Because freedom can't protect itself
These people were also engaged in the political process, they should be protected under that alone.
I like what the aclu stands for, but this does not seem to be a first amendment issue. My understanding, and it may be lacking, is that the first amendment protects us from the state, not from disapproval.
We may want to put up signs in our front yard (in accordance with city ordinances) that profess our (unhateful) opinions, but that doesn't guarantee that our neighbors must still invite us to their barbecues.
I would give the workplace special consideration, though if you work for a holocaust museum, don't expect a pass on liking a neo-nazi site!
And maybe that's part of what needs to be taken into account. Does the free speech go against the mission of the organization or business? Or just someone got individually offended?
This would require judgement, though we certainly have other laws that have the word "reasonable" in them. And this being said, is there even a present law, other than attempting to claim the first amendment, that this would fall under?
The right and need to work is special indeed, and carries much importance in our lives, but I know of no law (and feel free to educate me) that prevents an employer from being a jerk.
It's called a "Like" for a reason. It is an expression of support. If someone's employment is affected by this expression of support, and other similar expression's of support are protected, then there is no logical reason why the pressing of a like button shouldn't be protected speech as well.
In a recent court case, Eastern Federal District Court, defendant couldn't defend what she said was the truth when encouraging animal rights groups to get involved regarding an alledged animal abuser and to"like" what was being said. Federal jury awarded $7,500 conpensatory damages for conspiratory and defamation, plus $60,000 in punitive damages, and the federal court trebled the compensatory damages award on the business conspiratory claim. 5000 friends x $20 each but only 12 friends hit the "like" button.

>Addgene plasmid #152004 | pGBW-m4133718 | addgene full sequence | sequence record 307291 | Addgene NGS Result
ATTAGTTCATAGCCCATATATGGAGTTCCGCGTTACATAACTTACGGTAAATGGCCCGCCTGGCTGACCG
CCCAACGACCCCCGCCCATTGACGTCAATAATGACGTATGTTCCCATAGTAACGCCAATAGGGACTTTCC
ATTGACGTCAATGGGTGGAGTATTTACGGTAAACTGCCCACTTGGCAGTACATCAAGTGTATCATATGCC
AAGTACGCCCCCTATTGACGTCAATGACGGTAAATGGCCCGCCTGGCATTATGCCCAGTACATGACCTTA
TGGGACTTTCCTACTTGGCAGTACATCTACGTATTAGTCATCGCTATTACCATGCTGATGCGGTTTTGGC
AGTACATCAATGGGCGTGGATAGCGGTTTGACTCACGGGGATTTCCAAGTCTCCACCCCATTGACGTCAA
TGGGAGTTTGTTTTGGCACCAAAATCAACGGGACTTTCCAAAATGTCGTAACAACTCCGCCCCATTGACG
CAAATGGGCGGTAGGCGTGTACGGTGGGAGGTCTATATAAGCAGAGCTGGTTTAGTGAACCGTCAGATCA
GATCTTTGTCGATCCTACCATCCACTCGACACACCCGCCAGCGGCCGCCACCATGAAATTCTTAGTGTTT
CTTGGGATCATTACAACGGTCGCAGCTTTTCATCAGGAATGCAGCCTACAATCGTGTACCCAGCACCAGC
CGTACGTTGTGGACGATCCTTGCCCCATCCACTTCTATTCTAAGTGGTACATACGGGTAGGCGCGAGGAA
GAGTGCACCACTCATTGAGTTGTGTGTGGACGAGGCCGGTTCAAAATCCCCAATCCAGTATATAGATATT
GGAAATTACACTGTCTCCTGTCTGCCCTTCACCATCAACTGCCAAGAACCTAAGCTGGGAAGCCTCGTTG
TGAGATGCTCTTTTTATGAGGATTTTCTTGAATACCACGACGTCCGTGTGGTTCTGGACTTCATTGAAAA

Goddamn ignorant, fat-ass bureaucrats have no place in the real world. Don't these fat slobs know that sometimes on Facebook, you have to click "like" in order to comment on a page?
This is proof positive that only the most inept of society ever run for any sort of office.
I would most definitely rule for the plaintiff. The ACLU has a great argument that I completely agree with! Liking something expresses your opinion about it. Why else would you click the button, you know it shows others what you like. Its expression, and needs to be protected. Spot on, ACLU.
This is such a great brief and I couldnt agree more. Everyone knows that when you like something, it shows everyone else what you like. That is what makes it fun to express yourself on facebook. It shows your opinion. Spot on, ACLU.
I certainly think that a "like" on Facebook should be protected by the first amendment. Expressing something that you like, regardless of whether it's through a social network or not, is a right that is and should be protected by the first amendment. Of course the "clear and present danger" test would still be applicable to a "like" on Facebook and it would make sense for the speech to be limited if it was endangering the country, however, if someone "likes" something on Facebook that is a danger to the company they work for (unless it's related to the government) it would be unconstitutional to fire that person.